If essential, schools should be open

“There are only two choices: Which one will it be?” the Chicago Teachers Union argued to its members. “Risk your life or your students’ lives by going into dangerous buildings,” or agree to strike if Chicago Public Schools go ahead with plans to reopen classrooms Monday. 

Obviously, teachers, students and staffers with compromised immune systems or co-morbidities that put their health at risk should work from home. Alas, the Windy City union makes no distinction between healthy and unhealthy educators, while ignoring the data on the low risk that COVID-19 poses for healthy working adults and school-age children. 

Everyone knows that remote education is failing students, especially immigrant children and others whose parents can’t fill in the gaps that plague schooling by computer screen. Yet, somehow, education groups that ostensibly are committed to closing the achievement gap are willing to let this separate-but-equal education policy stand. 

President Joe Biden likes to say that he’ll “listen to the scientists.” Apparently, there is an exemption to the science-first approach when teachers unions disagree. 

Last year, governors, including Nevada Gov. Steve Sisolak, and school boards closed schoolhouse doors with total disregard for Centers for Disease Control and Prevention guidelines that recommended schools close when an infected individual had been on campus or in hot spots, and then only for two to five days for sanitation purposes. Elected officials were in a panic, and panic trumped science. 

Tuesday, the CDC released a study that found that with masking requirements and other mitigation efforts, Wood County, Wisconsin, public school transmission was lower than community spread. On Thursday, White House press secretary Jen Psaki poo-pooed that finding as particular to “rural” schools with different challenges than those in city districts.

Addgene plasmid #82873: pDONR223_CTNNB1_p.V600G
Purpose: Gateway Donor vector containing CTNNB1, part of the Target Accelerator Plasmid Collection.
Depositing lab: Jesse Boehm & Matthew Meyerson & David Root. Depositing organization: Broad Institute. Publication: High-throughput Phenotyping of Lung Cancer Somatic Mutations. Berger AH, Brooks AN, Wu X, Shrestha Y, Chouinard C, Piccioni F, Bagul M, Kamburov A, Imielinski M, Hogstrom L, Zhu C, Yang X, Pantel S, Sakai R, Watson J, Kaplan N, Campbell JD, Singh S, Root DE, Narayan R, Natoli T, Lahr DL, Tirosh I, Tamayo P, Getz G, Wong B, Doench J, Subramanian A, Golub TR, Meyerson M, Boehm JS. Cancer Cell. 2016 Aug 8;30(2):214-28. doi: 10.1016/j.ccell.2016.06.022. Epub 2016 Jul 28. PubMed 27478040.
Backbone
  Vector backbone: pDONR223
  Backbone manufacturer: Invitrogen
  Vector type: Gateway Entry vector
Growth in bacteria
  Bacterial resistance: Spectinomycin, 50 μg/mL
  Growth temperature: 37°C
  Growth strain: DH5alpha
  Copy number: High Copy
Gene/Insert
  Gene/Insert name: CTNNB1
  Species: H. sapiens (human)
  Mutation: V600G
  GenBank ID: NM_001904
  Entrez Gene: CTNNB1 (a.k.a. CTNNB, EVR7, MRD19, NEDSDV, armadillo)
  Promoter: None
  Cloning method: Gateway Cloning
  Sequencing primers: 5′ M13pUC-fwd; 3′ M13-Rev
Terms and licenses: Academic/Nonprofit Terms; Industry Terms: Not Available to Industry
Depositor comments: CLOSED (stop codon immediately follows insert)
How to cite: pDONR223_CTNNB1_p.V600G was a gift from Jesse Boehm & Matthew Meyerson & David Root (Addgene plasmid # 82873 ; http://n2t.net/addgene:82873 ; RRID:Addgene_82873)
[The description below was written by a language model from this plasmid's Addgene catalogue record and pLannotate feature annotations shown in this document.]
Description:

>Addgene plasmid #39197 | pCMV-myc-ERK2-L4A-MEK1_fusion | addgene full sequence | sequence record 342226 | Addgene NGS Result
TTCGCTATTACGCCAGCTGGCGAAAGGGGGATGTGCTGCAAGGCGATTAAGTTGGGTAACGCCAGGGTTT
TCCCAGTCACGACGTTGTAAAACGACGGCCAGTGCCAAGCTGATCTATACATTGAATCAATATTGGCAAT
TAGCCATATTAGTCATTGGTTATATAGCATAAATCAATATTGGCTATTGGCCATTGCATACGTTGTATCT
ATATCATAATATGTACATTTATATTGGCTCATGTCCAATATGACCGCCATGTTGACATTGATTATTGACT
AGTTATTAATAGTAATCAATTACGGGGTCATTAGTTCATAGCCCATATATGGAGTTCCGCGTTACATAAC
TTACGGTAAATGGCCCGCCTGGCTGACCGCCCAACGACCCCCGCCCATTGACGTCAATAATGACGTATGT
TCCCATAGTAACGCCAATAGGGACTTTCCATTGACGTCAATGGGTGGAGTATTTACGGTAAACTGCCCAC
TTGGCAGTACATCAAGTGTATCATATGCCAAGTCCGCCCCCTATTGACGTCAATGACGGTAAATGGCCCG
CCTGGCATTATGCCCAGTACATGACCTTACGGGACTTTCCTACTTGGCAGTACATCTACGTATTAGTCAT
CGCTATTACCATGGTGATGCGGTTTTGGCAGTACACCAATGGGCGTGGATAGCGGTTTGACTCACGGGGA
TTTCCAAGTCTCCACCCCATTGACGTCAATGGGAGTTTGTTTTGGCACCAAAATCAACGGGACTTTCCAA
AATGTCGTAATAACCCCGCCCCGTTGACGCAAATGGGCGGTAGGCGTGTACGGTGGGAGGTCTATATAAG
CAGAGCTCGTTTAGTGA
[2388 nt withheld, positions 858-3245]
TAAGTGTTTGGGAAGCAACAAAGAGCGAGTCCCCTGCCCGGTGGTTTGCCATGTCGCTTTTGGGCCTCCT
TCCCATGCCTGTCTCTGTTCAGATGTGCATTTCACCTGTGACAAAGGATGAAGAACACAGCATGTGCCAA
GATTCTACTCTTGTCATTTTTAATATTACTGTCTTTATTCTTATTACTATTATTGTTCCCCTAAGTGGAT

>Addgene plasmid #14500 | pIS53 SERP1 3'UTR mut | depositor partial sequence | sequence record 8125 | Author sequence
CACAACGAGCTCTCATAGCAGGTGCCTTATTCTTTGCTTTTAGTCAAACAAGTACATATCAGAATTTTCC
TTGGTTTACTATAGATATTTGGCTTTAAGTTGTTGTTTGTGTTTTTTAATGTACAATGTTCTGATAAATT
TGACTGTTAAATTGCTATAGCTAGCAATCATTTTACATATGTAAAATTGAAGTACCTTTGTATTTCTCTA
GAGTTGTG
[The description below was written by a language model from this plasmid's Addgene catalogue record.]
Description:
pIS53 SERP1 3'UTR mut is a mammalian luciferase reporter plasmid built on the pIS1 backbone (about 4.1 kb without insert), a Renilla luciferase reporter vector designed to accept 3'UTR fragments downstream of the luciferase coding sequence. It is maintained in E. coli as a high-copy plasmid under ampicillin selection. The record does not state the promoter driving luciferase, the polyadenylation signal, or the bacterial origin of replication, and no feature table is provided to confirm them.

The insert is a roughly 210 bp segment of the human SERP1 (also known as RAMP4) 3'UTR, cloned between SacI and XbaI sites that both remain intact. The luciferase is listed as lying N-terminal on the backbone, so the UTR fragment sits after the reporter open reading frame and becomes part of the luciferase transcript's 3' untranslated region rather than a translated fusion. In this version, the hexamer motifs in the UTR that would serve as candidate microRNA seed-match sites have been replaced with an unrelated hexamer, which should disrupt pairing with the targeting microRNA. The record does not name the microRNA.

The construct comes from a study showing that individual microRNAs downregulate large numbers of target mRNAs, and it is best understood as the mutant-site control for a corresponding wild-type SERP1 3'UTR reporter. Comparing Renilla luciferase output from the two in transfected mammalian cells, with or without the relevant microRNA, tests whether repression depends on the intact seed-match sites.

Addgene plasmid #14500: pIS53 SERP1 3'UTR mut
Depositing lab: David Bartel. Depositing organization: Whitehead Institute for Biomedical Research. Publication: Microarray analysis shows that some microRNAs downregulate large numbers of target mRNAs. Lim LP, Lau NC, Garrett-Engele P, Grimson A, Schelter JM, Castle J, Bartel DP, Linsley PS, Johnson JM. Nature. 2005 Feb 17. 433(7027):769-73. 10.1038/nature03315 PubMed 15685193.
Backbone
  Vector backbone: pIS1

Risk-averse Democrats can’t admit they were wrong to shut down schools. Biden won’t say it. His ostensible push to open most public schools within 100 days is a soft plan that puts off specific guidance and allows risk-aversion to rule the day. Because once you’ve convinced yourself that no-classroom instruction is safer, how do you open? 

And you can see why. I mean, this is only about whether a generation of children is educated or stunted. 

The 18 suicides of Clark County students since March? It’s unfortunate, but not enough to move teachers unions in Chicago, Montclair, New Jersey, or Bellevue, Washington. 

Americans are isolated right now. We don’t know what we don’t know about less visible changes wrought by the pandemic. When the return to normal begins, however, there will be no hiding the edge enjoyed by children who attended open public or private schools or whose educated parents were able to fill in virtual-learning gaps. Kids without those advantages will be more likely to fall behind for life. 

Grocery store workers and nurses and hospital cleaning staff who did their jobs as essential workers will return their children to schools where teachers believed that classroom teaching was a bridge too far — secure in the knowledge stay-at-home teachers would not lose a paycheck in the process. 

I am sure that all those hospital workers and delivery truck drivers who did show up to work will be very understanding about their children getting a lesser education so that healthy pajama-clad teachers could be spared the risks which designated “essential workers” assumed. 

The biggest lesson America’s children can learn from the coronavirus pandemic is simple: Education is important, but not that important. Just ask your teacher.